Latin America & Caribbean

Mexico police charged over US embassy staff shooting

File photo of the armoured US embassy vehicle after it was attacked near Tres Marias
Image caption The diplomatic car was hit by 152 shots, but its occupants survived.

Fourteen Mexican police officers have been charged with attempted murder over the shooting of two US government officials and a Mexican marine.

The three were wounded in August, when federal police officers opened fire on their diplomatic car near the town of Tres Marias, leaving their car riddled with 150 bullet holes.

At first, Mexican officials said it was a case of mistaken identity.

Prosecutors have since said they think it may have been a targeted attack.

The attorney general's office said the police officers involved in the shooting "attempted to take the life of two employees of the US embassy and a Mexican marine" travelling with them.


Prosecutors said the three only survived the attack because their car was armoured.

They said the police officers were wearing civilian clothes and driving private cars at the time - which correspondents say would suggest it was a planned attack rather than part of a duty operation.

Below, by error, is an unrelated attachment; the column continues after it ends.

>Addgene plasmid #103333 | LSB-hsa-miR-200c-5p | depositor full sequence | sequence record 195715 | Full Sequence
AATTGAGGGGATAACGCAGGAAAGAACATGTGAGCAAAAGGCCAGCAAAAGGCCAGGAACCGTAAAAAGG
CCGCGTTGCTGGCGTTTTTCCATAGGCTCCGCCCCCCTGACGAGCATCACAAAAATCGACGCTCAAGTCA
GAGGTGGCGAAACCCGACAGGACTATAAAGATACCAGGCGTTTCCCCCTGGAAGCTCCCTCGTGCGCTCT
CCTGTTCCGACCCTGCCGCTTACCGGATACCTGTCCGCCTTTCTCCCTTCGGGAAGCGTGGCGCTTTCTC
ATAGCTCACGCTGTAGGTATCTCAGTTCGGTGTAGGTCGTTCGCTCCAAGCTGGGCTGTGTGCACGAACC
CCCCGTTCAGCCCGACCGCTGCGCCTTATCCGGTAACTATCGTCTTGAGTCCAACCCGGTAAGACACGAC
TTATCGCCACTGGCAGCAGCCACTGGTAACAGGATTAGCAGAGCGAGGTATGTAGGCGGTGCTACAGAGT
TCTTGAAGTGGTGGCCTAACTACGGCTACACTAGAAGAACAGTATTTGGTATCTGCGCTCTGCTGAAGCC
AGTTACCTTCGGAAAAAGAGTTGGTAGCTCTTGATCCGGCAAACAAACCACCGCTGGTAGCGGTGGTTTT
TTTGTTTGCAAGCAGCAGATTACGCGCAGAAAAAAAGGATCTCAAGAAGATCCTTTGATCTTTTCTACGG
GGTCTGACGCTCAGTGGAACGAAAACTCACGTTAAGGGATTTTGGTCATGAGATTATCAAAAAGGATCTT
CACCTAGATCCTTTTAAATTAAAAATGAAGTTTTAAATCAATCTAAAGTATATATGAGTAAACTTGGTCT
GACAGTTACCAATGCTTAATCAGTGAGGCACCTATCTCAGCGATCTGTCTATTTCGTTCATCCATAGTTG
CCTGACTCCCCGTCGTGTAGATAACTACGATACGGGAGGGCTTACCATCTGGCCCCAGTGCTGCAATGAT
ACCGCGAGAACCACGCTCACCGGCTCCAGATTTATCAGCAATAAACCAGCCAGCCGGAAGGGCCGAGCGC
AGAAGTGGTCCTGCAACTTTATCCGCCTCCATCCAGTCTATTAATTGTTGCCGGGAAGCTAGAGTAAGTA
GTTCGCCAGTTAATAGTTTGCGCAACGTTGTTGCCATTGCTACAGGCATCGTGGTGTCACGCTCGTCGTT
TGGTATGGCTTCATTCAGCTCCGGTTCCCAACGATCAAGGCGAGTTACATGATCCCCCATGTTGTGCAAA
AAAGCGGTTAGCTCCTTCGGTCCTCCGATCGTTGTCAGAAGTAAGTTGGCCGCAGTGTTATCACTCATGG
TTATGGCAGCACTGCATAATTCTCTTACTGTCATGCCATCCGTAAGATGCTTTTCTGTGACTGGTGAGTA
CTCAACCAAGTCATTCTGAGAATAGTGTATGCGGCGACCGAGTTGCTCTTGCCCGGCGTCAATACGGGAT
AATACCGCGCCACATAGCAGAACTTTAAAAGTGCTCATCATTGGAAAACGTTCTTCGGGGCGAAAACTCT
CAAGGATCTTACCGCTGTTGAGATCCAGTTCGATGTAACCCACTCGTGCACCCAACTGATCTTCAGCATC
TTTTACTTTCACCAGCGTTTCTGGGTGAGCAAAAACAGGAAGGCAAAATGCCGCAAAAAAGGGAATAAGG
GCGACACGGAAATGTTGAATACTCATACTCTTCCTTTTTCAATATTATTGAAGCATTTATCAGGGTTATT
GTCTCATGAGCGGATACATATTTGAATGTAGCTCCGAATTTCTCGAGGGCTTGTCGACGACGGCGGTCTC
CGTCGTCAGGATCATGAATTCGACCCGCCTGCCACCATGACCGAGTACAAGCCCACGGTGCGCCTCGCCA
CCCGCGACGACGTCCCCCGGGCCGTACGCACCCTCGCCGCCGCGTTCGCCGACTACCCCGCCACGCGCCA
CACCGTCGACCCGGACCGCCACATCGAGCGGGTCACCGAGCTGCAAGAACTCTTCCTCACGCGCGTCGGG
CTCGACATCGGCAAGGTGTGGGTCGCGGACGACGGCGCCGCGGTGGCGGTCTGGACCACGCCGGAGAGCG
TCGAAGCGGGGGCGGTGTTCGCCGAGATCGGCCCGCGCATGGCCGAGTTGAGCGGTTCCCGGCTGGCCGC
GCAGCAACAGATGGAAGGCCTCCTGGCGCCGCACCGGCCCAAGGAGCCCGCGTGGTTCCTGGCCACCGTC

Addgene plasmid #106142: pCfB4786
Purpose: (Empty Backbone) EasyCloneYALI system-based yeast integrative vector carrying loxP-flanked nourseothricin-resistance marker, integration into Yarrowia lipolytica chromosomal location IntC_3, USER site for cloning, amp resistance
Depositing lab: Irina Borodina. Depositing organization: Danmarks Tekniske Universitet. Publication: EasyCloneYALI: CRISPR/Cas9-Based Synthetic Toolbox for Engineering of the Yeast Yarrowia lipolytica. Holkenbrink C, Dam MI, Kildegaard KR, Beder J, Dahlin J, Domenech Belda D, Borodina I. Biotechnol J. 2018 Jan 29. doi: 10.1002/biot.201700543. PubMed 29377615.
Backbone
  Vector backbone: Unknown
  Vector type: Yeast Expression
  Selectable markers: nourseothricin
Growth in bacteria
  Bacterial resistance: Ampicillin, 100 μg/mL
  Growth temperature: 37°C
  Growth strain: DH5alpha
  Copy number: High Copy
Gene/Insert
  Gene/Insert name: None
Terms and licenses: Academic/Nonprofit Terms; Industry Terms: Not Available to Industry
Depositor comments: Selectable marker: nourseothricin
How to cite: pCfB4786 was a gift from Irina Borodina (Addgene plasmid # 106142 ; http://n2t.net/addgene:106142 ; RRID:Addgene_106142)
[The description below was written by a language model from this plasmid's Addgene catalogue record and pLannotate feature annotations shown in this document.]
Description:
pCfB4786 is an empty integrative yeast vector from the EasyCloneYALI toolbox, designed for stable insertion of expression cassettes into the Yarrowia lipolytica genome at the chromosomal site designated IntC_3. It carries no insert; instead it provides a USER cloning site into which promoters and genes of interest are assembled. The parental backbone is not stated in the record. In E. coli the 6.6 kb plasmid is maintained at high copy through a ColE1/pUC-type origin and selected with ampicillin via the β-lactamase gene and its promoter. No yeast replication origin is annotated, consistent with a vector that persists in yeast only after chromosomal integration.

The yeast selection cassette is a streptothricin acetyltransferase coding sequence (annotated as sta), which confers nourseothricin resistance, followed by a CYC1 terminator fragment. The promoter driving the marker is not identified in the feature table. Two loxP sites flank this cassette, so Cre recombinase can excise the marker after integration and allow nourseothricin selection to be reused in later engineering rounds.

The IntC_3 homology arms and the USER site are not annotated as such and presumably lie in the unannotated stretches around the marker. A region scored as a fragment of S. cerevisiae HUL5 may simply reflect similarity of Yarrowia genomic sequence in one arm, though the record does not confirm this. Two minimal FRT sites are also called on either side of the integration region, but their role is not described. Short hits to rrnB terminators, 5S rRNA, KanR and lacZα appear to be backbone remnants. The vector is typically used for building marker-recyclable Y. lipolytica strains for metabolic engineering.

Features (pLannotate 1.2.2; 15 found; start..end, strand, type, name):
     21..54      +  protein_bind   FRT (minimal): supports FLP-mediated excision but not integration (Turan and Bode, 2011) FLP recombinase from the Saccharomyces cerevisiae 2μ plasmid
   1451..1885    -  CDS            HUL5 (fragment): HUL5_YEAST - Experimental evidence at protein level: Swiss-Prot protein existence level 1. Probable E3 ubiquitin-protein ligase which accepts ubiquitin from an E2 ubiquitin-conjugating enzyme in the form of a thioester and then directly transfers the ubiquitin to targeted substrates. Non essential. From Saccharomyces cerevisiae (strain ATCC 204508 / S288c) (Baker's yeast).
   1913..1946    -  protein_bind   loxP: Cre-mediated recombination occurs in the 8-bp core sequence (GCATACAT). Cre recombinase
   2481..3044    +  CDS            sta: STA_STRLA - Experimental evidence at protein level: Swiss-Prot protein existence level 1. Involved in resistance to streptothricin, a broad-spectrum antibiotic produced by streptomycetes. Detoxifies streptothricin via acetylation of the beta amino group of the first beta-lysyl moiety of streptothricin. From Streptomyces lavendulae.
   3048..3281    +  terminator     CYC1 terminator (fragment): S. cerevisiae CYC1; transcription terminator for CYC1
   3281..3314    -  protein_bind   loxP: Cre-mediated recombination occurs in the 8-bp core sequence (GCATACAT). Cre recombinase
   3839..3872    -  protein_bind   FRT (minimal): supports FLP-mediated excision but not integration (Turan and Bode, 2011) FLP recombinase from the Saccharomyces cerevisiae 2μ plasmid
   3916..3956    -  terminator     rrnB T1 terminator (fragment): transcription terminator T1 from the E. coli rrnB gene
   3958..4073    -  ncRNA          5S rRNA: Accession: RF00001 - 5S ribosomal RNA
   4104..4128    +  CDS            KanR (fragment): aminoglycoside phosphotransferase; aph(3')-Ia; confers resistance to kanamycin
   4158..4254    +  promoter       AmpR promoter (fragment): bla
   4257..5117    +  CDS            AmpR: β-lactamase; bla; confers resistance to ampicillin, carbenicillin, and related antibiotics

According to the prosecutors, the officers then changed into their uniforms and used their patrol cars before driving to the police station.

One of the officers has been charged with making false statements, while five others have been accused of covering up the attack.

The three victims were driving from Mexico City to Cuernavaca, on their way to a military training facility when they were chased and shot at from a number of different vehicles.

Tests showed all the bullets came from AK-47 rifles belonging to the 14 federal officers, but which had not been issued to them by the police.

The US embassy described the attack as "an ambush".

Mexico has endured years of bloodshed that have left more than 55,000 people dead since President Felipe Calderon deployed soldiers to combat cartels in 2006.

Washington co-operates closely with Mexico under the Merida Initiative, which trains and supports the Mexican army in its war against drug traffickers.